How the Author of ‘Quiet’ Delivered a Rousing Speech –

More on the power of introverts, a meme that keeps reappearing–even thought this is from a NYTBR that I stumbled across, printed last April 2012 on the author Susan Cain:

My book is about the power of being quiet. About the perils of a society that appreciates good talkers over good ideas. And about the terrible pressure to entertain, to sell ourselves and never to be visibly anxious. I believe all this passionately — which puts me in an interesting pickle. Promoting my work requires doing the very thing my book questions: putting down my pen and picking up a microphone. Now, in what I’ve come to think of as my Year of Speaking Dangerously, I’ve gone on national TV to talk about being the kind of person who dislikes going on national TV. I let my friends talk me into having a big book party, even though my book advises introverts to stay home on New Year’s Eve if they feel like it (I usually feel like it). And in February I took the stage at the 2012 TED conference before an audience of 1,500 people to critique a society that favors the kind of person who craves an audience.

via How the Author of ‘Quiet’ Delivered a Rousing Speech –


3 thoughts on “How the Author of ‘Quiet’ Delivered a Rousing Speech –”

  1. I think the author does a really good job of dispelling some of the issues people have with introverts. The examples she uses show that being introverted doesn’t mean being anti-social. Introverts can make good leaders because of how they view the world, but they still have to be leaders. Here is the TED talk she gave
    Her bio mentions that she was a negotiations consultant. That shows she understands what kind of personalities it takes to have success when interacting with other people.

  2. I thought this was a very intriguing article. So often “shy” or “quiet” people are criticized. Yet, we hear famous quotes like, “The pen is mightier than the sword.” You even hear song lyrics that read, “You say everything when you say nothing at all.” Then the bible reads in Ecclesiastes, “The quiet words of the wise are more to be heeded than the shouts of a ruler of fools.”

    Remaining quiet can be a wonderful tool amongst society with communication endeavors. So what does it exactly mean to be quiet? Is it simply not talking? Is is only writing books? Is is staying quiet in an argument? Who is to say that public speaking is more effective than writing a solid, intellectual book that can touch people? Who is to say that winning an argument is shouting louder, when it just might be the right thing to stay quiet? The author points out that Rosa Parks, Sir Isaac Newton, Albert Einstein, Steven Spielberg, J.K. Rowling, Charles Schulz do fine once they find their mode of expression.

    In Model UN class we are taught that we need to be eloquent, clear, concise, respectful, and wise speakers. I ,myself, love talking- I believe that it is right for one to interact with their peers and to take a stance in the world. Sitting down doesn’t get you very far, but it is also smart to realize that being quiet, to listen, is a crucial tool of communicating.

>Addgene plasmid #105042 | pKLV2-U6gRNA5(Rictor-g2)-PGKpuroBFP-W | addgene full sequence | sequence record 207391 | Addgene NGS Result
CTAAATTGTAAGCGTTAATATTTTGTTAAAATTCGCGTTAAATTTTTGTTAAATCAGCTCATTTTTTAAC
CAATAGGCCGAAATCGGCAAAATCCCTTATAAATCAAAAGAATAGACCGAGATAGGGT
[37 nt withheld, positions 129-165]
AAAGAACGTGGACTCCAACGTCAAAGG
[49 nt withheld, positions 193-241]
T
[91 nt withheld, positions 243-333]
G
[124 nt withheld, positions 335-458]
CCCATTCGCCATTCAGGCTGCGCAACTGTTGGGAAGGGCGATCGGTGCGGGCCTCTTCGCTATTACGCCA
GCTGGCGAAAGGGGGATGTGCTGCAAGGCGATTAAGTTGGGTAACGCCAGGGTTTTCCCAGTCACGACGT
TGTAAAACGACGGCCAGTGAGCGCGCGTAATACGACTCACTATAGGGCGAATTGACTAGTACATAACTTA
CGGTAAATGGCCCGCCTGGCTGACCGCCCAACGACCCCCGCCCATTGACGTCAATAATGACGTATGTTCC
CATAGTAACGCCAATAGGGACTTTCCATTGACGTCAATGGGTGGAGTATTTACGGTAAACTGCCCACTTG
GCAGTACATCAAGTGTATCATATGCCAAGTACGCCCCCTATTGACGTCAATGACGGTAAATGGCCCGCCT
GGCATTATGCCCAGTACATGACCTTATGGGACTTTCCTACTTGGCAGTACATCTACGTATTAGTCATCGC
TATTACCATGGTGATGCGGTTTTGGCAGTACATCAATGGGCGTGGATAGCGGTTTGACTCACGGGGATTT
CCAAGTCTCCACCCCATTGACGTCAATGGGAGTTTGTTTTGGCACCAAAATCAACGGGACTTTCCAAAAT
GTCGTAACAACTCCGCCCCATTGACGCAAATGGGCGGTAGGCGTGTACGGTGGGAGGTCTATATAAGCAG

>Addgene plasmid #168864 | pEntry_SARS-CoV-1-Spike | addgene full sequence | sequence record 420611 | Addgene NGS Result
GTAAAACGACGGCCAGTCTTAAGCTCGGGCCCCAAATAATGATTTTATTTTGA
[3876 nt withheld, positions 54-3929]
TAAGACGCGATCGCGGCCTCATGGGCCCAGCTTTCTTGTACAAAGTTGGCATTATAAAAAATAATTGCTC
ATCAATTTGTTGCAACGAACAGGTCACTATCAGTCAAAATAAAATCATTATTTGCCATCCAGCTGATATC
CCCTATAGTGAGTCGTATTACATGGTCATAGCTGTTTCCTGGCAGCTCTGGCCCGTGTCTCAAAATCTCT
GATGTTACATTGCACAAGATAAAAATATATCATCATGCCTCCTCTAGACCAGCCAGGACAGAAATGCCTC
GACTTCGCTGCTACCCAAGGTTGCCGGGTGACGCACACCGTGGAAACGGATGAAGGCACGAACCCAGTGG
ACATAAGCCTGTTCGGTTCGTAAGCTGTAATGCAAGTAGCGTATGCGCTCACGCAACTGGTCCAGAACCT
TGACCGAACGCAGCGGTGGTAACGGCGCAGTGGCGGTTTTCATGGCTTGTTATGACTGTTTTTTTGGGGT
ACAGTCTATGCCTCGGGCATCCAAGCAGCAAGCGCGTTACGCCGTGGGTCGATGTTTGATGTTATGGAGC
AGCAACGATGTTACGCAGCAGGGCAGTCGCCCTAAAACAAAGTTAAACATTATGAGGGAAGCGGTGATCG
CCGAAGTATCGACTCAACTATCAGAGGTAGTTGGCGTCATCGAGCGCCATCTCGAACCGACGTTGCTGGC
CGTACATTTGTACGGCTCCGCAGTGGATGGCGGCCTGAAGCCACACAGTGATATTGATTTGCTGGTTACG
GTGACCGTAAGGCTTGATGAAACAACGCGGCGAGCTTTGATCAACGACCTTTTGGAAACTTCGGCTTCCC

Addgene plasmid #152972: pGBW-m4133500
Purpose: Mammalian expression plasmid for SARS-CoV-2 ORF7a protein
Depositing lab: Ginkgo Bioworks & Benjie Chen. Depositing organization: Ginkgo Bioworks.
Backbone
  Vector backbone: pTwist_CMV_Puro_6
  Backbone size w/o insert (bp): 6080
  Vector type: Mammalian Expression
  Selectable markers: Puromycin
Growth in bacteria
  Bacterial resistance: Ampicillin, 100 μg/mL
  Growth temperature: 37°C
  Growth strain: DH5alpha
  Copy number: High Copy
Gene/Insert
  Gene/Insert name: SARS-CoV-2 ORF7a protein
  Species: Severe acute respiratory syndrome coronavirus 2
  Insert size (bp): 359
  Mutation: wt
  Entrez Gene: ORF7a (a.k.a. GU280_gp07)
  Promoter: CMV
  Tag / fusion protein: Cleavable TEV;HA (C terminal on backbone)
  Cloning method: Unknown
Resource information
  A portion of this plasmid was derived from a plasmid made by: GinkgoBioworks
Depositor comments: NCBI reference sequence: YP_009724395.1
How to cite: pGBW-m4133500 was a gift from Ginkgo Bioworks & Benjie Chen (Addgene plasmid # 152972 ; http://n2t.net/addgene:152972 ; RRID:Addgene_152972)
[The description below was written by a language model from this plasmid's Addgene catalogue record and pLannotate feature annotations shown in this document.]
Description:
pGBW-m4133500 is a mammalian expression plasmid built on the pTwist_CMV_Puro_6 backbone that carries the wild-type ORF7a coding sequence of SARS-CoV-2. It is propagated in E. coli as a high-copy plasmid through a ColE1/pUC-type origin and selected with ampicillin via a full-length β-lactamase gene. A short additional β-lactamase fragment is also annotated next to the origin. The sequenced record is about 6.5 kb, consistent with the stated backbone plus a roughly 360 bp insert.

3. I found this article deeply insightful and eye-opening for me as a reader. Ironically, I also found it deeply entertaining and was mesmerized by the author’s delightfully blunt and humorous choice of words. I have often considered the paradox of introverts, the desire to be by one’s self in a world where the consent of others means so much. In fact, in our modern society today, the opinion of others and how you are perceived by your peers sometimes matters above all other social factors. It is simply to difficult to survive by only relying on oneself for companionship, so although a large percentage of the population may thrive on individuality and isolation, if they wish to survive in society they are forced out of their shell. From a young age we are encouraged, especially as members of the church, to cultivate our social skills. Specifically, our ability to lead and the speak publicly in front of our peers or even elders emphasizes the need to interact with others. I found this excerpt from Susan Cain’s book refreshing in its blunt honesty, and her ability to put into words feelings that I have long shared. Her book focuses primarily on the idea of “the power of being quiet”. I refer back again to my upbringing in the LDS church, where we are taught to open our mouths and share our personal feelings and ideas from childhood. When I read the title, I thought her book was written and intended for those awkward souls who go through life without a friend or really any social interaction. In reality, Cain has provided us with an insightful commentary on the individuals who simply don’t need to talk. It is not a matter of having nothing to say, but rather choosing what to say and when. I remember following our lesson on Public Speaking we discussed the example of a (Japanese?) diplomat who could command an audience of any size or importance with only a few simple words. These words were concise but powerful, and above all else, they were thought-provoking and controversial. If only all diplomats, politicians, and members of the LDS faith could learn ‘the power of being quiet’.